Published by Yen Press on October 29th 2013
Tomoko Juroki naturally assumed she'd be popular when she got to high school...but then cold, hard reality swooped in for the attack! Turns out all the popularity points she'd racked up in her video game dating sims are worth squat in real life, and Tomoko's far from prepared to navigate high school! How can she possibly hope to impress her classmates when she can't even talk to them?! A new high-school heroine is born (maybe?)!
No Matter How I Look at It, It’s You Guys’ Fault I’m Not Popular! (Vol.1) was created by Nico Tanigawa and published in English by Yen Press. There is also an anime adaptation airing on Crunchyroll.
*Warning: This Review Contains Spoilers*
Imagine a quiet teenage girl and think of every possible awkward situation she could get into. The result is the everyday life of fifteen-year-old Tomoko Kuroki. She has just started high school but she isn’t as popular as she thought she would be after training herself through various otome games. In fact, we soon find her eating lunch alone and realising she hasn’t spoken to anyone at school in the two months she’s been there. Tomoko’s insecurities have got to a point where she is starting to berate other girls in her head for being what she isn’t. She’ll complain about their short skirts, or the way they talk to boys. But then she’ll devise a strategy to gain popularity that involves trying to replicate their actions by, for example, changing her look. These attempts at emulating others often have cringe worthy results that makes your heart twist up in your chest.
Tomoko gets into a fair few cringe worthy situations, including wiping her face with underwear in front of her fellow classmates. Pretty much everything that can go wrong with her plans to be popular does go wrong. It’s this element of inevitable failure that made me feel empathetic towards her throughout this first volume. She’s the girl who loves to play videogames, has manga and anime references up her sleeve, and daydreams. She’s not a bad person or completely blind to the norms of socialising, so why is she so prone to failure? The interesting thing about Tomoko is that she is a victim of herself and her own insecurities more than anything else. Her flaws don’t make her character stagnant, however, because she does want to blossom. But she’s going to have to find a way to do so on her own terms and without the burden of her preconceived expectations regarding high school life.
Tomoko does sit on her own at lunch and doesn’t have any close friends apart from Yuu, who goes to a different school, but nobody really bullies her when she is being herself. Tanigawa never brings our attention to any characters that personally dislikes Tomoko apart from perhaps her frustrated younger brother, Tomoki, but he doesn’t hate her. For example, despite his protestations Tomoki does sit and listen to Tomoko when she demands that they have an hour long conversation every day so she can retrain herself in the art of talking to people. The lack of external bullying aimed at Tomoko helps highlight how, despite the title’s Tomoko-ish claim that ‘it’s you guys’ fault I’m not popular’, it’s often Tomoko’s internalised issues that hold her back from being ‘popular’ in the way she dreams of being.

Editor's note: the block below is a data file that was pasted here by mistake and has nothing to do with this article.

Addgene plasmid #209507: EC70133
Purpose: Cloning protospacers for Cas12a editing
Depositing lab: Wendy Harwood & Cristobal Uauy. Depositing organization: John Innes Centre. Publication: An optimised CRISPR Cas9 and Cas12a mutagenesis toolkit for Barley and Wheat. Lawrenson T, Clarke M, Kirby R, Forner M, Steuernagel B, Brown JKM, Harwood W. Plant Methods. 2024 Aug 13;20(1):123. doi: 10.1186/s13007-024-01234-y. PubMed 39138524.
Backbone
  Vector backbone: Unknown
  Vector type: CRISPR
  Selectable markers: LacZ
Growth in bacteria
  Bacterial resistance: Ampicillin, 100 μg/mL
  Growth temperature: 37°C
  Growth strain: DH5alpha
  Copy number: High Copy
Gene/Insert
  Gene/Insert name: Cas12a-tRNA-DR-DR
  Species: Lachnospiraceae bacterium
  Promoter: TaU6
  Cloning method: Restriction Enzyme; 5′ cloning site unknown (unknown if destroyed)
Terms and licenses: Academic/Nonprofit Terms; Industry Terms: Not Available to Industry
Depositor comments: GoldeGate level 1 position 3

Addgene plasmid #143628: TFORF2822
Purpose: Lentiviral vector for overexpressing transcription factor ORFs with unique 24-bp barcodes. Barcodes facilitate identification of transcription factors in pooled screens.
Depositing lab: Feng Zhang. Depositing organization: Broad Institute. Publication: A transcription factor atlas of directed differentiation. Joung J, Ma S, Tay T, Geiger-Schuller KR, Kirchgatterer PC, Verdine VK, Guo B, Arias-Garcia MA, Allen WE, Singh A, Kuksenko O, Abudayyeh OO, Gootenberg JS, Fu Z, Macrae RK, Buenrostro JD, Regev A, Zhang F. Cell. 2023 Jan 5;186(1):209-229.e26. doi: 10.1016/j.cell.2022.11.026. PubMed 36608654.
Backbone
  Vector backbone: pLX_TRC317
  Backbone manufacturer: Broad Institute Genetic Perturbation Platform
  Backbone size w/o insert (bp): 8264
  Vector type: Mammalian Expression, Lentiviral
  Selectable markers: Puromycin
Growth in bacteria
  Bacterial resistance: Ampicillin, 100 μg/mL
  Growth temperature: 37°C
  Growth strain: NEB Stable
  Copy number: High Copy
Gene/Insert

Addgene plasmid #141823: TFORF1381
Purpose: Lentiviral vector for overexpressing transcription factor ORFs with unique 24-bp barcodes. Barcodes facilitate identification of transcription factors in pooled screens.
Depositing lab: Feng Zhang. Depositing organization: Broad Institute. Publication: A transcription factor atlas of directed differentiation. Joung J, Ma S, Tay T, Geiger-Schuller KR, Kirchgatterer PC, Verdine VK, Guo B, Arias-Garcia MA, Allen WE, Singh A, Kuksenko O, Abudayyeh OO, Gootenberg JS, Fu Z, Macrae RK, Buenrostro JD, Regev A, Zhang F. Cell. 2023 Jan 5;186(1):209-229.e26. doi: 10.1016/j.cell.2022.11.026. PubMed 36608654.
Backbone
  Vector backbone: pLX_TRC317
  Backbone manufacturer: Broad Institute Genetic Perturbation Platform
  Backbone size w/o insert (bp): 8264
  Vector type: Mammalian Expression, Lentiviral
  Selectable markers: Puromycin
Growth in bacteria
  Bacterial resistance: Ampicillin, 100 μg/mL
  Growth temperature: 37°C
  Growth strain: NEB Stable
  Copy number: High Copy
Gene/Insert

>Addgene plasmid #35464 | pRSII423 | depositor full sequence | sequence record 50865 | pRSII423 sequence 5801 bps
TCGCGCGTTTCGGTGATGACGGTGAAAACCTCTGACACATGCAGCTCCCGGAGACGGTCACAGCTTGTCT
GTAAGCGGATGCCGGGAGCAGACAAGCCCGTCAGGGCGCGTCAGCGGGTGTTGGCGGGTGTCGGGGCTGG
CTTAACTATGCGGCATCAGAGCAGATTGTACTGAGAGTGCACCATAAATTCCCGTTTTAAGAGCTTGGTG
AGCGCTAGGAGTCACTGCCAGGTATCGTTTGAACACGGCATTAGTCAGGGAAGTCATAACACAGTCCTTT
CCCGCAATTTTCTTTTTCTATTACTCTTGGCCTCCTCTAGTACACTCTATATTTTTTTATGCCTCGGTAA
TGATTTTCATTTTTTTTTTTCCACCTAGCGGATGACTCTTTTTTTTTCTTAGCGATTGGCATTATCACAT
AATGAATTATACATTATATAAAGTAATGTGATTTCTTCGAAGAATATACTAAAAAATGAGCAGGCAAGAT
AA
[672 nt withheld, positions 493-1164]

The beauty of this manga is that, for all the situational comedy, the creator does treat her awkward teenage heroine with compassion. There are gentle moments of human kindness directed at Tomoko that she never sees. Such as the time she gets stuck under a shelter while it rains, with two boys she doesn’t know. She tries to make jokes that they don’t hear, she tries to be cool but they don’t notice. So she hides in the bathroom but is scared to stay too long in case they think she’s taking a dump. By the time she goes back they are gone and she is just left feeling like she’s failed to act correctly in a social situation. She falls asleep on a bench in the shelter, alone. While she sleeps the boys return and leave an umbrella beside her so she can get home in the rain. She wakes up and finds the umbrella but never realises that the two boys were the ones who bought it for her. Tomoko is often so self-conscious of her behaviour and how she thinks it is perceived by others that she can’t see that not everyone is as judgmental as she is of herself.
This volume is made up of nine short episodes in Tomoko’s life, each one filled with her insecurities, awkwardness, failures, and small victories. I want to believe she will gradually be able to open up to other people, but it will be a slow process.
As I read this volume I laughed, cringed and nodded along occasionally to the parts of Tomoko’s character I recognised in myself. I recommend this manga and look forward to reading volume 2.